Hosting the Olympic and Paralympic Games in 2024 creates lots of challenges for the city of Paris, but it also presents an amazing opportunity for it to begin a transformation and earn the sought-after title of ‘Smart City’. In fact, a Smart City approach formed the basis of the bid presented by Anne Hidalgo to the IOC. It won’t just benefit the games themselves either, as widespread use of smart technologies will help to improve the lives of two million residents and over 30 million tourists that visit every year.
Many outside of Paris will hope that this inspire and bolsters funding for other smart city projects across France.
With 15,000 athletes, 20,000 journalists and millions of spectators coming from around the world, crowd management is one of the key challenges in hosting an Olympic Games, whether it’s in the city, in the Olympic Village, or at sporting venues.
Several start-ups are working on smart building projects, creating structures that will be able to evolve in real-time according to present needs. For example, to avoid congestion, the speed that automatic doors open could be adjusted according to crowd density.
Similarly, solutions can be used to analyse traffic flows and monitor numbers of trucks, cars, motorcycles, bicycles and pedestrians in real-time, in order to plan ahead to control crowds, or geolocate users in the event of an emergency and intervene as accurately and efficiently as possible.
Proximity marketing will channel and redirect spectators via push notifications sent to users’ smartphones. Real-time queue times for toilets, or flash deals in certain shops and food outlets could be used to smooth out traffic flows at sports facilities. Similarly, this system could help control crowds leaving stadiums to regulate passenger density on public transport.
Smart Cities: Wi-Fi is a Key Challenge for Urban Attractiveness
Smart Cities are aiming to reshape urban landscapes to put people back at the core of the city. Innovative use of data can help pioneer new services which have the potential to fundamentally change the way people live and travel.
In this e-book, we look at the profound transformation that cities have embarked on, and how Wi-Fi is a key element of their success.
Public transport services will be crucial to the success of the Olympic Games as none of the Olympic sites will be accessible by car. Paris’ public transport system is widely criticised for the poor user experience due to high passenger numbers, frequent breakdowns and failures, and problems with RER line B, which links up Roissy Charles-de-Gaulle airport and the city centre.
However, even with planned Metro upgrades and new cycle lanes, many journeys will still require ‘multimodality’, switching from one mode of transport to another.
For this to work smoothly the use of new technologies will be required. By combining data gathered from organisations, citizens and companies, some solutions provide the innovation needed to enhance mobility in city centres, while remaining small enough to fit in your pocket.
The app ZenBus, deployed in two French towns (Issy-les-Moulineaux and Nantes), enables users to geolocate buses in real-time on their smartphones. The app’s model is based on information sharing similar to Waze: drivers simply display the positions of buses and share them with users.
This system could be widely applied and used by major cities to create connected transport, to control traffic and avoid two buses following each other on the same journey and increasing the waiting time for the next bus.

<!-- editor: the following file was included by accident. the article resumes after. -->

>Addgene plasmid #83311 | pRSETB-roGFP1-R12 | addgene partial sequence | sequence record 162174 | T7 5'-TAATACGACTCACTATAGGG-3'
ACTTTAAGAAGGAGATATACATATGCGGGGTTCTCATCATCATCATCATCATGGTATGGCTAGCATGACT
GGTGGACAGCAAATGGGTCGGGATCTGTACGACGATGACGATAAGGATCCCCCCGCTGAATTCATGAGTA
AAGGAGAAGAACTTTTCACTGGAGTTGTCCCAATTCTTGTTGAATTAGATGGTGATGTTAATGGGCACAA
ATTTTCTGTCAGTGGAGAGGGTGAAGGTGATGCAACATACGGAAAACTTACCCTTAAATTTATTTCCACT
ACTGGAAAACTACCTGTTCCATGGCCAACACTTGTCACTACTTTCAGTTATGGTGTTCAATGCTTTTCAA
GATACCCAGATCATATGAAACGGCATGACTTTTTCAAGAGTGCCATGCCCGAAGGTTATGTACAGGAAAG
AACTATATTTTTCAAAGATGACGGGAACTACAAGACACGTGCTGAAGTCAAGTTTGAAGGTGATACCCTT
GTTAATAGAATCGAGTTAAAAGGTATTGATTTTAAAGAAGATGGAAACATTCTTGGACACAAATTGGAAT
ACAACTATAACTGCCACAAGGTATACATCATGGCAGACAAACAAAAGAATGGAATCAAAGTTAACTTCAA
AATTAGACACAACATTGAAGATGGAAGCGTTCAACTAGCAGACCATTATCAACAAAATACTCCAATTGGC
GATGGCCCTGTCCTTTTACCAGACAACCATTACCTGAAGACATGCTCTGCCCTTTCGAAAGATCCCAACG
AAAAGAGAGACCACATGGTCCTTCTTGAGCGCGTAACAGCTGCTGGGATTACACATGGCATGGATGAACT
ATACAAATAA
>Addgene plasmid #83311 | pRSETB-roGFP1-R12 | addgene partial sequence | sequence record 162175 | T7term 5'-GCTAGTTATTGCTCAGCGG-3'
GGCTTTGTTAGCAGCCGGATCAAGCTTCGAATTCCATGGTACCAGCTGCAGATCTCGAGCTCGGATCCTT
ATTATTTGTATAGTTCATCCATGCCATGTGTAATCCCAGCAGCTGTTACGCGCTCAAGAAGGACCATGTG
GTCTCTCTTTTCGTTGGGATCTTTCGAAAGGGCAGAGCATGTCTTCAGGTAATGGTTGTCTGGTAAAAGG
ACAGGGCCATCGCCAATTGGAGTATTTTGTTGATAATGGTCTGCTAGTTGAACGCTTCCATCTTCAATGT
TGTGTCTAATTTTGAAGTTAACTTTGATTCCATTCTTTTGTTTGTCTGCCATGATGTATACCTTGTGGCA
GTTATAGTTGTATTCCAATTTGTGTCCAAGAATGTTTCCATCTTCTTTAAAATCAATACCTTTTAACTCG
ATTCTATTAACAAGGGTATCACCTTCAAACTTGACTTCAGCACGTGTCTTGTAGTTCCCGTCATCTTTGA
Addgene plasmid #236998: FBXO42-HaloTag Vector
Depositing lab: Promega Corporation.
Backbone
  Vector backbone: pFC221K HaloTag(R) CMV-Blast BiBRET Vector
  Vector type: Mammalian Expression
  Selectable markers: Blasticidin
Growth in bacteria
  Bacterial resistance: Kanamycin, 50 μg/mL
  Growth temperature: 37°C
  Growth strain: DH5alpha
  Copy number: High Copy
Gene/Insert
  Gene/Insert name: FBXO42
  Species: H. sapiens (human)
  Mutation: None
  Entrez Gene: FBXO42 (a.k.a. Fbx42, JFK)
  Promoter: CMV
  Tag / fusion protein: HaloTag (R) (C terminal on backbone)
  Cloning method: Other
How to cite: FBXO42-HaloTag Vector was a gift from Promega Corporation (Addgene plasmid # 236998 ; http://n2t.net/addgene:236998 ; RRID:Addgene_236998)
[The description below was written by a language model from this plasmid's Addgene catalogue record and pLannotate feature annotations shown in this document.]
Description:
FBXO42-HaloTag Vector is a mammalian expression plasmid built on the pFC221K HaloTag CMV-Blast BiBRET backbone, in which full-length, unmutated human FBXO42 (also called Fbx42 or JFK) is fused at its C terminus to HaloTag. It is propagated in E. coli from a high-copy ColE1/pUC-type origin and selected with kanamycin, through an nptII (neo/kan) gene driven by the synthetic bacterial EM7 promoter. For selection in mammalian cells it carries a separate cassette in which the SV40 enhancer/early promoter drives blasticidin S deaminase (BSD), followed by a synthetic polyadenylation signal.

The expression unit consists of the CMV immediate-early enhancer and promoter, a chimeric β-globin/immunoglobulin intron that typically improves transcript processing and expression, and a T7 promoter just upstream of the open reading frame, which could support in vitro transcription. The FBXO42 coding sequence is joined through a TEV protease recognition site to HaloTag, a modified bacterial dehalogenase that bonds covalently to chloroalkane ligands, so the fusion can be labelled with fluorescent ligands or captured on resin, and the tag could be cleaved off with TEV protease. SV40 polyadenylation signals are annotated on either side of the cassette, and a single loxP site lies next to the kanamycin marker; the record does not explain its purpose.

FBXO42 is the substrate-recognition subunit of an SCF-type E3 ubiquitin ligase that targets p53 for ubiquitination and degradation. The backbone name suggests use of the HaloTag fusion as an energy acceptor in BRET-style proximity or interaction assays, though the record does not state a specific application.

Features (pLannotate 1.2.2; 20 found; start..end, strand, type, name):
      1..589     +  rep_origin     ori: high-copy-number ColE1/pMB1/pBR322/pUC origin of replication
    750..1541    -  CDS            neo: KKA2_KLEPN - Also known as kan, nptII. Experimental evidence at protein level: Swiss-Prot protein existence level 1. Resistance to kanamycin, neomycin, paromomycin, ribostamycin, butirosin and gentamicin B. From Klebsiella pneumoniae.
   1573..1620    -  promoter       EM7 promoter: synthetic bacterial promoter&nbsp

Big data can be used to go even further: some European cities, such as Santander in Spain, a pioneering smart city in Europe, use connected objects enhanced with artificial intelligence to optimise handling of road accidents.
Connected vehicles can immediately communicate the medical data of people involved in accidents to the city’s departments, for example to perform emergency blood transfusions when required, or speed up journey times to hospitals by turning on green lights as ambulances approach. The communication of this data is made possible by the interaction of connected objects that cover all the smart city’s activities, from transport to logistics, health and B2C.
One of the most frustrating aspects of driving in a city is finding a parking space when you reach your destination. With smart cities come smart parking: innovative connected solutions to facilitate and optimise parking in cities where demand is high.
AppyParking, for example, notifies users of free parking spaces around them in real-time. This ingenious approach stems from the new generation of car parks that integrate an empty space counter in each row to ease traffic flows.
Similarly, applications such as PayByPhone are transforming the relationship between drivers and parking. You no longer need to stick a ticket under the windscreen, try three ticket machines before finding one that works, or keep an eye on the time: the app sends an SMS alert before the time is up and enables users to top up parking remotely.
Wi-Fi Is Key to The Success of Smart Cities
Wi-Fi has an essential role to play within smart cities as the effectiveness of many technologies is limited by accessibility to the mobile network which is very restricted in metro stations, underground car parks, and other urban areas with poor network coverage. Wi-Fi ensures the reliability of connected services and keeps a Smart City running.
Public Wi-Fi connections already form the main channel for serving the public with important information, and products like UCOPIA will help cities to collect and easily visualise data to discover new insights to optimise operations and services.